Significant times of change and transformation happen to us all. Getting married, being baptized and being buried are just three such occasions. Church is the place we discover the God perspective on these sacred experiences. Church also is the place where we learn at life’s most crucial moments, we are not alone but are part of a much larger family, the household of God, a family that comes together to support us in the vows we take and in helping us to remember the central and affirming role our loving God plays in all our lives.
In baptism, we enter the Body of Christ as we are adopted as God’s children in Christ. We who were many become one Body in Christ. We become buried with Christ in his death and share in his risen life. Once baptized, we receive God’s grace in a new way and are called to a life of service as a disciple of Jesus Christ. The sacrament of Holy Baptism is only the beginning of the Christian’s journey of discovering what it means to live a baptized life.
Baptism is about belonging: “Holy Baptism is full initiation by water and the Holy Spirit into Christ’s Body the Church. The bond which God establishes in Baptism is indissoluble” (Book of Common Prayer, 298). Baptism is about belonging to the Christian community and no other rite is required to complete becoming a Christian.
Baptism is about becoming a disciple: St. Paul referred to baptism as full acceptance of Jesus Christ’s presence within us: “It is no longer I who live, but Christ who lives in me” (Galatians 2:20). Baptism enters us into a covenant with God where we will live our lives according to Jesus’ teachings and follow his example of ministry in the world.
Baptism is a sacrament: “Sacraments are outward and visible signs of inward and spiritual grace, given by Christ as sure and certain means by which we receive that grace” (BCP, 857). The outward and visible sign of baptism is water and receiving it as Jesus commanded: “In the name of the Father, and of the Son, and of the Holy Spirit.” The inward and spiritual grace of baptism is union with Christ in his death and resurrection, birth into God’s family the Church, forgiveness of sins, and new life in the Holy Spirit.
The Book of Common Prayer says of confirmation that, “In the course of their Christian development, those baptized at an early age are expected, when they are ready and have been duly prepared, to make a mature public affirmation of their faith and commitment to the responsibilities of their baptism and to receive the laying on of hands by the bishop. Those baptized as adults are also expected to make a public affirmation of their faith” (BCP 412).
So the rite of confirmation is indelibly tied to baptism – not the completion of it but an affirmation of the vows made either on behalf of an infant or by an adult. While confirmation doesn’t make a person any more of a Christian, it is a rite of Christian commitment; an important part of living out one’s life in Christ.
Congratulations on your plans to be married! May God’s blessings be with you during your wedding preparation and life together as husband and wife. The following instructions are provided for your use to ensure that everything is handled in accordance with Church canons with respect to the Solemnization of Holy Matrimony. If you have any questions, do not hesitate to speak with Pastor Maxine Maddox Dornemann. Please call the church office at 610-363- 2363.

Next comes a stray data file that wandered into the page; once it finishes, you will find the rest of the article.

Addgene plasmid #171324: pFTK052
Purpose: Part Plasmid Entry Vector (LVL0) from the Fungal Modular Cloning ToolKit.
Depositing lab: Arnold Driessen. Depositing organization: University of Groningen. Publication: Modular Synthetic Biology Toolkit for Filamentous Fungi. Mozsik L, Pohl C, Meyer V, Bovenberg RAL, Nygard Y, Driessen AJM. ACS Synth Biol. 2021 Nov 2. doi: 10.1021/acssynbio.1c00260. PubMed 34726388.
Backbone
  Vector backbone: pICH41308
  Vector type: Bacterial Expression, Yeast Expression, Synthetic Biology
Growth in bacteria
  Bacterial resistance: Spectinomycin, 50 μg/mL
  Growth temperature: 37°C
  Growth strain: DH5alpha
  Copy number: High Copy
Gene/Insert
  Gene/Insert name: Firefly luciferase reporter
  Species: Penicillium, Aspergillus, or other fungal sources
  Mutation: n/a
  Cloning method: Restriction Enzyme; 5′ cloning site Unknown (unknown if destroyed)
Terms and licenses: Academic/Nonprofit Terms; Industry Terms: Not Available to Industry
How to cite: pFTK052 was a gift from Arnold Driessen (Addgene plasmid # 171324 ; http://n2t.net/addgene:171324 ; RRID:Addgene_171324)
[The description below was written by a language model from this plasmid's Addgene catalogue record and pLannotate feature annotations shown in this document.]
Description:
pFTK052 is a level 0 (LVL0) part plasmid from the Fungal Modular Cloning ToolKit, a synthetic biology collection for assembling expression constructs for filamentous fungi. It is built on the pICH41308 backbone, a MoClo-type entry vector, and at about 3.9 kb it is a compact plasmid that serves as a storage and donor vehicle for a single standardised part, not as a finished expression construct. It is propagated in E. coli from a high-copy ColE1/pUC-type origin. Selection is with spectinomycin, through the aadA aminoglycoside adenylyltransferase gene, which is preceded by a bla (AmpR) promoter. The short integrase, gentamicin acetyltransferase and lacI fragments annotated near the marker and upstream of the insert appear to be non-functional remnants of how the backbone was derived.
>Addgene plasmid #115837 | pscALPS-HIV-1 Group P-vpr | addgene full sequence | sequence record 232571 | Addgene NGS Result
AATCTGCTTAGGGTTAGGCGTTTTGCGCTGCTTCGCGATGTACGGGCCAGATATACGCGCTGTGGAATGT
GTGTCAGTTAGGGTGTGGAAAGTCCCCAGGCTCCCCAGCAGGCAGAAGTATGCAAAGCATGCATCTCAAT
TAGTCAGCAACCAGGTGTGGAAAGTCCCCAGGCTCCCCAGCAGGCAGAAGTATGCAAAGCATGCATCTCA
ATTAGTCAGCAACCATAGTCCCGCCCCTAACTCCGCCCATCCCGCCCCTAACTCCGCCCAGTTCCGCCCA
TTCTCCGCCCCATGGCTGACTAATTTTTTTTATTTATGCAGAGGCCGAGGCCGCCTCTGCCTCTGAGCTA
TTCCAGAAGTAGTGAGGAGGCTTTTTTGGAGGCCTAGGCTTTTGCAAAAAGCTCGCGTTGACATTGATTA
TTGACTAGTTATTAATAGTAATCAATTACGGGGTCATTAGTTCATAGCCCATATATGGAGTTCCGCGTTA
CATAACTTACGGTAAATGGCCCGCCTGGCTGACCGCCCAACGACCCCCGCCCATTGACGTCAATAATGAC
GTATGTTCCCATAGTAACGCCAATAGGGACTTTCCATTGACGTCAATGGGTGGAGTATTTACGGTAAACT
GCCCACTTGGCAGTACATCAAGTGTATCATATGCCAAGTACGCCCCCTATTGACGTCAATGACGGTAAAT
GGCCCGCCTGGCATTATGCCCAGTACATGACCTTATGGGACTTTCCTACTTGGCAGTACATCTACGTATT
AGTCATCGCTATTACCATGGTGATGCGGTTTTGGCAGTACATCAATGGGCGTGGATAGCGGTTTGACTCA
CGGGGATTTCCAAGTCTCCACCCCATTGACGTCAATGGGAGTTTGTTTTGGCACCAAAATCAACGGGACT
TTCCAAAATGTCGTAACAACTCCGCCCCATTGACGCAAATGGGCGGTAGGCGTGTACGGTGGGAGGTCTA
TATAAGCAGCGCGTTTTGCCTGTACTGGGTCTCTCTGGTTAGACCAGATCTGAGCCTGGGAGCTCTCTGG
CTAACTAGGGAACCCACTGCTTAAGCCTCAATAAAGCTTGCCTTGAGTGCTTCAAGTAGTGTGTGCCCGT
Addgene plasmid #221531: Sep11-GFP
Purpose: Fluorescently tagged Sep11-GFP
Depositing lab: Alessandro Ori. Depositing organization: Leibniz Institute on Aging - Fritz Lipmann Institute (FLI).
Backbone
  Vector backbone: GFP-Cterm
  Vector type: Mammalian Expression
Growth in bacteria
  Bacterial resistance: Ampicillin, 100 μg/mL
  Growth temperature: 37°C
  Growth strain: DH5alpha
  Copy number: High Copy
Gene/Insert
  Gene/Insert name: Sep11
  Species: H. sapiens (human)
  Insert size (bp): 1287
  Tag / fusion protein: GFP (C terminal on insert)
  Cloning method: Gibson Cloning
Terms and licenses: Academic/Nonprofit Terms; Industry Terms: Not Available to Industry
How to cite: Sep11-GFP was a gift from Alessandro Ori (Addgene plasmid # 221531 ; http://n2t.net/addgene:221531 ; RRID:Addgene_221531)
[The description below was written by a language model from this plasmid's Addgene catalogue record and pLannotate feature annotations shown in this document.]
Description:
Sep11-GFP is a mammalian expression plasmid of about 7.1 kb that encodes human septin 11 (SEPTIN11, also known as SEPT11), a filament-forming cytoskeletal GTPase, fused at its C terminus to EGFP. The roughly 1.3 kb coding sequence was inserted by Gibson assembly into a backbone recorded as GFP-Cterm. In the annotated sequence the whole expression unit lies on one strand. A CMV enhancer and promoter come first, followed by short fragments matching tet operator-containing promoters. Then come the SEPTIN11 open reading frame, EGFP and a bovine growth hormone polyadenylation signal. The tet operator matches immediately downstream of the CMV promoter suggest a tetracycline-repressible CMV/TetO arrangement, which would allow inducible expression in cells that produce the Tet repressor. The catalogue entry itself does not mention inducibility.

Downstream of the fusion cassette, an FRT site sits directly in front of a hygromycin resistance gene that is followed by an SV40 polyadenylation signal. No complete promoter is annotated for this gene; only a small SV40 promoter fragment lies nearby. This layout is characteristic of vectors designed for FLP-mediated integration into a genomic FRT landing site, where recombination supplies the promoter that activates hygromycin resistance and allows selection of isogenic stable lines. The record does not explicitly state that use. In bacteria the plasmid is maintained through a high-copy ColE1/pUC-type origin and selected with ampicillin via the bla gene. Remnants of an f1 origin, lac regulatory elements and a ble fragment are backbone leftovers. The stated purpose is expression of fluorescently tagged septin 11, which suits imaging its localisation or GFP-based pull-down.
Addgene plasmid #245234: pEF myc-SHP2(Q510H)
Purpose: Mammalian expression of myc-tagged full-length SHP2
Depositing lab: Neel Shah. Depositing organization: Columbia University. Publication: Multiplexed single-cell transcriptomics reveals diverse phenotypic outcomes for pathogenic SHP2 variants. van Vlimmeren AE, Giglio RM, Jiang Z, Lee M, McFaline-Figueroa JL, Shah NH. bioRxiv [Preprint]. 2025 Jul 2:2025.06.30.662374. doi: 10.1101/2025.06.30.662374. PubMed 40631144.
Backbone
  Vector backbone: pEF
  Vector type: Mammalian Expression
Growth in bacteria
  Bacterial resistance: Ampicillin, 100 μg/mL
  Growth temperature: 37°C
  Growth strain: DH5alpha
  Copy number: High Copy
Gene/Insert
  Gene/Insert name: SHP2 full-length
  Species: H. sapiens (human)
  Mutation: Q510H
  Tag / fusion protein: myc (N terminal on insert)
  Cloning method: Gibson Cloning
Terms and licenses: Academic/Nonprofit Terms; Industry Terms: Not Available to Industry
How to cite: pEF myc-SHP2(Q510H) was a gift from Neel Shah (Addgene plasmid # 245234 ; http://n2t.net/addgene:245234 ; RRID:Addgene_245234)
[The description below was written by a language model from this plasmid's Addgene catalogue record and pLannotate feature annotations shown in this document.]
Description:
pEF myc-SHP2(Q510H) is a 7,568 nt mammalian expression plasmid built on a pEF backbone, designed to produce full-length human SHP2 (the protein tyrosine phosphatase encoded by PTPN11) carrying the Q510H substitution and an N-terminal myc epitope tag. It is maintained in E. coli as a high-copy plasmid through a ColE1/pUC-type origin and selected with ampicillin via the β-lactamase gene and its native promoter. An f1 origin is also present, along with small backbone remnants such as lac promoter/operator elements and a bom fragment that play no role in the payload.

The Episcopalian liturgy for the dead is an Easter liturgy. It finds all its meaning in the resurrection. Because Jesus was raised from the dead, we, too, shall be raised. The liturgy, therefore, is characterized by joy, in the certainty that “neither death, nor life, nor anything else in all creation, will be able to separate us from the love of God in Christ Jesus our Lord.”
This joy, however, does not make human grief unchristian. The very love we have for each other in Christ brings deep sorrow when we are parted by death. Jesus himself wept at the grave of his friends. So, while we rejoice that one we love has entered into the nearer presence of our Lord, we sorrow in sympathy with those who mourn. (BCP, 507).
The clergy and staff of St. Paul’s offer their caring support and expertise to individuals and families through the end of life and the first difficult days after the loss of a loved one. Our love and care begin when an individual is sick or near death with Pastor Maxine providing the ministrations of the Church, to comfort him or her with the promise or life everlasting, given in the resurrection of Jesus Christ our Lord. This support continues through the planning of the funeral to celebrate the life of the departed and to offer comfort in the promise of life beyond the door of death by the grace of God.
The Scattering Garden is truly another enhancement to the campus of St. Paul’s. The garden is a designated area in a cemetery where cremated remains are meant to be scattered. … Families often choose to scatter a portion of their loved one’s remains in a cemetery scattering garden even if their loved one wished to be scattered in a personally meaningful location, like an ocean or forest.
Your loved ones name may be added to the beautiful bronze plaque in the scattering garden.
This service is based on the prayer resources from Iona and does not include a creed or confession. There is a completely open communion – everyone is invited to participate regardless of their faith tradition. The worship is carried by light and music. In the words of author Diana Butler Bass: The service is “an experience”. Weaving an environment in which the Spirit is welcome, and creating the possibility for openness and transformation throughout the entire community.
The next Celtic service will be held at our outdoor Altar on Wednesday, November 11, weather permitting.